Nah, it’s not impossible, but it’s not going to happen via a change in human behavior via reduction of consumption.
At this point, the fix for climate change is going to be implementation of environmental modification via new technology… You’re not gonna lower carbon content of the atmosphere via reduction of energy production. No matter what America does, it’s not gonna lower the overall footprint of humanity significantly.
The solution is going to come from things like carbon fixing technology capable of pulling carbon out of the air. And really, the beginnings of this technology already exist. I suspect we’ll see it develop more rapidly in the coming years. Given that some of the materials produced by such technology are valuable on their own, there may eventually be a profit motive for doing such stuff.
I don’t see how that is going to work, since we’re talking gigatons of carbon that would need to be removed yearly. Here’s an article that goes into a little more detail:
At this point in time, probably the single most effective thing that can be done that isn’t politically impossible is a robust carbon tax. Limiting temperature rise to the 2.5 degrees climate scientists advise is all but impossible, but there is still value in reducing carbon emissions (far more than currently.)
I’m not sure why there would be some upper limit on what we could remove. The only real limiting factor is cost… but if these technologies are also producing valuable materials like carbon nanotubes in an industrially useful form, then there’s little limit on how much you could capture.
Also, note an important part of that “gigatons” statement from your article:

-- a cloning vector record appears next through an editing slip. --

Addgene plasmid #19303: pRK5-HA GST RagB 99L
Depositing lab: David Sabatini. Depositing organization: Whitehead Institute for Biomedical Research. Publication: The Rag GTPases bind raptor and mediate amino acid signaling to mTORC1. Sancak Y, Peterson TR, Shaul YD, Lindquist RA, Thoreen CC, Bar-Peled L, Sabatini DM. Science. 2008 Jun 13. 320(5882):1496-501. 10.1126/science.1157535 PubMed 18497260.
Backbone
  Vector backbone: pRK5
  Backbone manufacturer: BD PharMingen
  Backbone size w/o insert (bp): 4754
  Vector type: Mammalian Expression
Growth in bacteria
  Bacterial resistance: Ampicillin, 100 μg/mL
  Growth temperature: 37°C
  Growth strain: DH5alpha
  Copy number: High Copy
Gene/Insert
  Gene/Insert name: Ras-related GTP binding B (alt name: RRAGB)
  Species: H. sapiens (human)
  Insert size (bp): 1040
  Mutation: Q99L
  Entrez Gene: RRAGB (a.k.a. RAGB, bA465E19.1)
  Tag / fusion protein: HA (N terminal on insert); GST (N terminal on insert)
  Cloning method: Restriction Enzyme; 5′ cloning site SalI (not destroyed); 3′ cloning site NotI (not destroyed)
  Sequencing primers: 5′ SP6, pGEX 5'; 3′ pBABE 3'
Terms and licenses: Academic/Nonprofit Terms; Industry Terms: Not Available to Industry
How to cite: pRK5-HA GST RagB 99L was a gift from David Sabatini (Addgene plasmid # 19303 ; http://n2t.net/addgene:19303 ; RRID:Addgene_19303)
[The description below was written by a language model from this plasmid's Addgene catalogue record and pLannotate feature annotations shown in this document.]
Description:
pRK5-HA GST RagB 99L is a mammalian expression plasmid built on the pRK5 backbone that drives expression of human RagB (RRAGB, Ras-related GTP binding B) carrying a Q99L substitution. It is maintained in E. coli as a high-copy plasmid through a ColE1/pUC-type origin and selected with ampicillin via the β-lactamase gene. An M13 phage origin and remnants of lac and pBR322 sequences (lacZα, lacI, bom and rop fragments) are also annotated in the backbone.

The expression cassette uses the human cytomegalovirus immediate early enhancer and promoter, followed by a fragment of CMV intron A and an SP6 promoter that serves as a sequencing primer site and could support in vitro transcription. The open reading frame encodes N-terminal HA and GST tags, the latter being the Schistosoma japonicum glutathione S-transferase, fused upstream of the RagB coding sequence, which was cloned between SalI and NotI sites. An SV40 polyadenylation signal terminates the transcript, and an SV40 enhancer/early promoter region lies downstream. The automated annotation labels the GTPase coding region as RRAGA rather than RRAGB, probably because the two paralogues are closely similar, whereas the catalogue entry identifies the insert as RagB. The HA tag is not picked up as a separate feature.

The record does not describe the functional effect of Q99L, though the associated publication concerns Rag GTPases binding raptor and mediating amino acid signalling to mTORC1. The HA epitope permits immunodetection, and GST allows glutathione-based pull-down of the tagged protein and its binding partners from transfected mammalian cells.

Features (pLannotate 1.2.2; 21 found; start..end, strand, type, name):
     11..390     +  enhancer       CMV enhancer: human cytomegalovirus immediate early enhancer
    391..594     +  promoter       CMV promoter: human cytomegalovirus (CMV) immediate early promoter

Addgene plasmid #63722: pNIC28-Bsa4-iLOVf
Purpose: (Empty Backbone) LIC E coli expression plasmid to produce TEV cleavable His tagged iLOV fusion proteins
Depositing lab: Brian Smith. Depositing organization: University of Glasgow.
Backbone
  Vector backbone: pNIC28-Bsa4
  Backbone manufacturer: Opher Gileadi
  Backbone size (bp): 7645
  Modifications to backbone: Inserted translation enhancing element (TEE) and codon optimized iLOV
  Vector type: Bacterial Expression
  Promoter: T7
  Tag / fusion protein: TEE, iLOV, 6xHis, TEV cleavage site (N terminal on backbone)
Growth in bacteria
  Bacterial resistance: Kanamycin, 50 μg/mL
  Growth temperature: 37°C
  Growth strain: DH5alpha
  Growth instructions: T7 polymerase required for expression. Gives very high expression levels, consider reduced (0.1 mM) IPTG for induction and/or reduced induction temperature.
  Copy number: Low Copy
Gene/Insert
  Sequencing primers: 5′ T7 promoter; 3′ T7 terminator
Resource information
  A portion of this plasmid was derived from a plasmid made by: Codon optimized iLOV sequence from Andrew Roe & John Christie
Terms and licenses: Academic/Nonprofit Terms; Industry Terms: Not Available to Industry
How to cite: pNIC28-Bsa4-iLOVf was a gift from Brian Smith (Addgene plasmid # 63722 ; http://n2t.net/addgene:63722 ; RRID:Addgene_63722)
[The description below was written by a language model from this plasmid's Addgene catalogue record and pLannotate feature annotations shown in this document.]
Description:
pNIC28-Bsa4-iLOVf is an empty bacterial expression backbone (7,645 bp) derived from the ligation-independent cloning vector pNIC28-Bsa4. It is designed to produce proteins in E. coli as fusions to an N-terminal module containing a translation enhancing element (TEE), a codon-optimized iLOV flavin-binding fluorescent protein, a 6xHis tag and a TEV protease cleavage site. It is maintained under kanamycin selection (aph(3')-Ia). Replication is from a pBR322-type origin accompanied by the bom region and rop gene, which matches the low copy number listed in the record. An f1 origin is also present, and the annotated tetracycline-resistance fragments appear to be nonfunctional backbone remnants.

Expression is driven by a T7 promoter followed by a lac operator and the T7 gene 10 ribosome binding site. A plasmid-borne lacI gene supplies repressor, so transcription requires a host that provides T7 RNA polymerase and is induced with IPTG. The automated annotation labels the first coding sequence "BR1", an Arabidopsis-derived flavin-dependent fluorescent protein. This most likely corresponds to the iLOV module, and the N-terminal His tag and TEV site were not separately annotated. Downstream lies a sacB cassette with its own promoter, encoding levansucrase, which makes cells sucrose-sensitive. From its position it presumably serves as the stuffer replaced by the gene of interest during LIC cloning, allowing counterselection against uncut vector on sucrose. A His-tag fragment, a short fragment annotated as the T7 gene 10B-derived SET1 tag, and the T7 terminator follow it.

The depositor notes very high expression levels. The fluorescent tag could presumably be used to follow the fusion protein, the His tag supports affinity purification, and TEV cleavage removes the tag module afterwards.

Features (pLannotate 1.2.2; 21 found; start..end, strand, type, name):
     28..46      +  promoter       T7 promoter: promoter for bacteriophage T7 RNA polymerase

The EASAC, which advises European policymakers, said these technologies have “limited realistic potential to remove carbon from the atmosphere” and not at the scale in some climate forecasts, such as several gigatons of carbon each year after 2050.
After 2050. That’s a ways out. Just because our carbon capture potential technology doesn’t exist at the level required to do the work yet doesn’t mean that it won’t develop to that level in the next 32 years. 32 years is a long freaking time in terms of technology development.
I suspect that such a thing would have extremely limited impact on the overall footprint of humanity. Certainly not enough to get the job done.
Ultimately, you’re talking about taxing energy itself, which amounts to a tax on… doing anything in the economy. It could help shift us to less carbon based energy, but it won’t get the job done on its own, and for the foreseeable future, the only real alternative is nuclear power, which tends to get massive pushback from the same people who are pushing to deal with climate change.
From what I’ve heard there’s still time to mitigate the damage.
If it’s a choice between 100 million dead and 1 billion dead (plug in whatever arbitrary numbers you like), that still makes it the most compelling issue in the world, or at least on par with nuclear proliferation.
I have a daughter that, knock on wood, will see what the world is like in 2110, so I have a vested interest in that world being as un-hellhole-like as possible.
This is inherently assuming a most optimistic view of the future, in which the global economy continues to show strong growth, and science and engineering is funded to solve the problem in a coordinated and effective way. As opposed to something like a global resource and refugee crisis, breakdown of rule of law and diplomacy, major global wars, and a modern dark age.